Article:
Biological and Biomedical Sciences; Pathology and Laboratory Medicine; General Surgery
Background: Due to COVID-19, thousands of healthcare workers have been affected and have lost their lives in the line of duty. For the protection of healthcare workers, WHO and CDC have made standard guidelines and requirements for PPE use. N95 masks are amongst the most readily used PPE by healthcare professionals and it is highly recommended by OSHA that every make and model of N95 should go through a fit test at least once in a year.
Method: A total of 30 randomly selected healthcare professionals (who were a regular user of N95 respiratory masks) were subjected to assess in-house (saccharin sodium benzoate) reagent for use for standard qualitative fit testing in our hospital. Threshold testing with the in-house reagent at three different concentrations was performed prior to establish participants' sensitivity to the reagent. After successful completion of threshold testing, fit test was performed on participants wearing an N95 mask.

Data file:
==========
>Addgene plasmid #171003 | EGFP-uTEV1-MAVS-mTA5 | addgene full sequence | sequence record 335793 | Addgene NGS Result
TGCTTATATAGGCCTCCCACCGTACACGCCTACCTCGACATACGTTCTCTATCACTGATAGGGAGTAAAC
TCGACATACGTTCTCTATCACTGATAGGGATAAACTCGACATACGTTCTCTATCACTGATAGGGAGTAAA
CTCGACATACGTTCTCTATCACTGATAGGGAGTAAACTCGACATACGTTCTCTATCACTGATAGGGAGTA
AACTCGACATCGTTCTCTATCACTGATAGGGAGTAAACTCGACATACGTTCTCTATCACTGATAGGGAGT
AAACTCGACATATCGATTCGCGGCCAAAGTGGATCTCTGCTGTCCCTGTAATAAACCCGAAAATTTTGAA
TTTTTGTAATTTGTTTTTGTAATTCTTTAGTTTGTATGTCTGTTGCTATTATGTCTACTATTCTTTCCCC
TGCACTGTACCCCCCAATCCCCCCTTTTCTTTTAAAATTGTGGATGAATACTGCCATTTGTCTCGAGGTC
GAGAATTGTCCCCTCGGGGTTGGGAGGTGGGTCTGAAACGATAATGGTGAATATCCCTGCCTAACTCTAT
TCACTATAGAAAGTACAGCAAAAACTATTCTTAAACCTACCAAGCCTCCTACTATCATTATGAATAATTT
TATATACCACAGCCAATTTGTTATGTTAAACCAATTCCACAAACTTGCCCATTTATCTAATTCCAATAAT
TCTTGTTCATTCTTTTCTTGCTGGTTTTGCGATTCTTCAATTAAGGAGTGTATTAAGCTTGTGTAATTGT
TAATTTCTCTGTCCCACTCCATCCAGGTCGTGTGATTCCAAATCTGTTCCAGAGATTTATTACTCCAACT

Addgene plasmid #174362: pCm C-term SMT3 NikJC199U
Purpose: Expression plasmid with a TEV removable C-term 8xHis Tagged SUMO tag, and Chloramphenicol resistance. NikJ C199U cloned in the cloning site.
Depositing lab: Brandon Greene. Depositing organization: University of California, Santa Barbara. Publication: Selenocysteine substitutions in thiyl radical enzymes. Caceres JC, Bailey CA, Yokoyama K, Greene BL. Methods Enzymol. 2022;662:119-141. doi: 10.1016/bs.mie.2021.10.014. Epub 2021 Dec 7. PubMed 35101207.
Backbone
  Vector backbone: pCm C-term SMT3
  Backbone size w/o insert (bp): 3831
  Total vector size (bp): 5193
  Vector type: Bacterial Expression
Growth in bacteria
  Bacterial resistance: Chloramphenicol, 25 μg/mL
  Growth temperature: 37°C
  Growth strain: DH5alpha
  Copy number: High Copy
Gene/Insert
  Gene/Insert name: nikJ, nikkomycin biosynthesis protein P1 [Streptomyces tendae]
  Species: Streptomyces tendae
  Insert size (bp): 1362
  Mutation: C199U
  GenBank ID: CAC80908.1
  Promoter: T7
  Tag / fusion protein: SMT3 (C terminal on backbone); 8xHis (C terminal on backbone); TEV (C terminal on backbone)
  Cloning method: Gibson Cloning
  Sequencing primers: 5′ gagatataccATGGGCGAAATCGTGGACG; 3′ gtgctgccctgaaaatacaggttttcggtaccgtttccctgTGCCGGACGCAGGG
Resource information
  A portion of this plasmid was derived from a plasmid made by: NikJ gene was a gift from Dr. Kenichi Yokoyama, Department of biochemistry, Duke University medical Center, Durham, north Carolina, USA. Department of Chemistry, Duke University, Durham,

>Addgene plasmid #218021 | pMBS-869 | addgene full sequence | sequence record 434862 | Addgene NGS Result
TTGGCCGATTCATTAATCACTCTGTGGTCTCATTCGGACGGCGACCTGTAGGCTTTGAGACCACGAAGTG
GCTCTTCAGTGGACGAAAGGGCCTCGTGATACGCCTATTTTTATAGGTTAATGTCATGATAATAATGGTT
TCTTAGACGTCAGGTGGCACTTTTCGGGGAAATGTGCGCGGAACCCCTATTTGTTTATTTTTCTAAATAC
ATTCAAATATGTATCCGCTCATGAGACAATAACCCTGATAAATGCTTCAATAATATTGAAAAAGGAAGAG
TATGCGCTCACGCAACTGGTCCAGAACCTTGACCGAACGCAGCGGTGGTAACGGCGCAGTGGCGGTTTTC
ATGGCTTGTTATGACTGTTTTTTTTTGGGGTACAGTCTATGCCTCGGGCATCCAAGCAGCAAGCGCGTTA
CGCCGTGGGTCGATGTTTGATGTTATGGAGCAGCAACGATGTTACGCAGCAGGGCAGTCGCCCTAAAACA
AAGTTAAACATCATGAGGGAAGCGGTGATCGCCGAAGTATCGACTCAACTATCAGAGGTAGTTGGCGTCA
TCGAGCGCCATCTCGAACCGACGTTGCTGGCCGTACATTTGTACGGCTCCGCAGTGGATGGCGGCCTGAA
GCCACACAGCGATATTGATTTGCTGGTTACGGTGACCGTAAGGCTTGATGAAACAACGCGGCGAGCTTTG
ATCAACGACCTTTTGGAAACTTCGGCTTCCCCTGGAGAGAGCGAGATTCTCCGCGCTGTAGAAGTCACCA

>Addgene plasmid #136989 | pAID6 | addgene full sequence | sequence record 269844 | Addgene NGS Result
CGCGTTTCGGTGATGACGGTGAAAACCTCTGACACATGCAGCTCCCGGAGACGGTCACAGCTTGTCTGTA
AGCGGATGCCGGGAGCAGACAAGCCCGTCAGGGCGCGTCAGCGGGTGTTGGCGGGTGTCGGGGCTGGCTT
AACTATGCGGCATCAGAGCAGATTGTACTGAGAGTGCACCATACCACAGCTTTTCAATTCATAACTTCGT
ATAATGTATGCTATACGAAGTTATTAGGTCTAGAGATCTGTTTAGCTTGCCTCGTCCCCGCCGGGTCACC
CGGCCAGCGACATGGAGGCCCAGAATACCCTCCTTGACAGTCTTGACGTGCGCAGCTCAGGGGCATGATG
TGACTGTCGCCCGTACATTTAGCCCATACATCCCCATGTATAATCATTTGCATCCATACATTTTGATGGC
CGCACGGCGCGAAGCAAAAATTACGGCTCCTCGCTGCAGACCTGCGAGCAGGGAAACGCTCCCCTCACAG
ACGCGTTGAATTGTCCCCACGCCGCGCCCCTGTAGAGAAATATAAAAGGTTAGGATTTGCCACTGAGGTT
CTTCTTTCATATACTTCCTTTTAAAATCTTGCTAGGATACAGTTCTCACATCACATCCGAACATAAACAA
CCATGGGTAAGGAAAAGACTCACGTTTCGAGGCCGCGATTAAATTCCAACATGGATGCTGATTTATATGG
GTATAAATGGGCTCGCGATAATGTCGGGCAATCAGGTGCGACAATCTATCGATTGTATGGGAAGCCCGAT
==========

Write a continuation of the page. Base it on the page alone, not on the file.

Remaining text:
Results: All the participants included in the study passed the sensitivity testing with three concentrations of the reagents, while it was concluded that the concentration of the in-house reagent that was well suited for the sensitivity testing was a concentration of 1g/dl saccharin with 10g/dl sodium benzoate. For fit testing 12g/dl was found to be more appropriate.
Discussion: Our study provided a low cost solution to ensure safety of healthcare workers who are regular users of N95 masks following guidelines implemented by OSHA and CDC.
Conclusion: The in-house test solution prepared was found to be equally sensitive to its commercially available counterpart.
Infection Prevention in Practice
Khushik, K. U.,
Raza, S. S.,
(2021). Comparative analysis of N95 respirators fit testing with commercially available and in house reagent. Infection Prevention in Practice, 3(3), 100116.
Available at: https://ecommons.aku.edu/pakistan_fhs_mc_pathol_microbiol/1353
Creative Commons License
This work is licensed under a Creative Commons Attribution-NonCommercial-No Derivative Works 4.0 International License.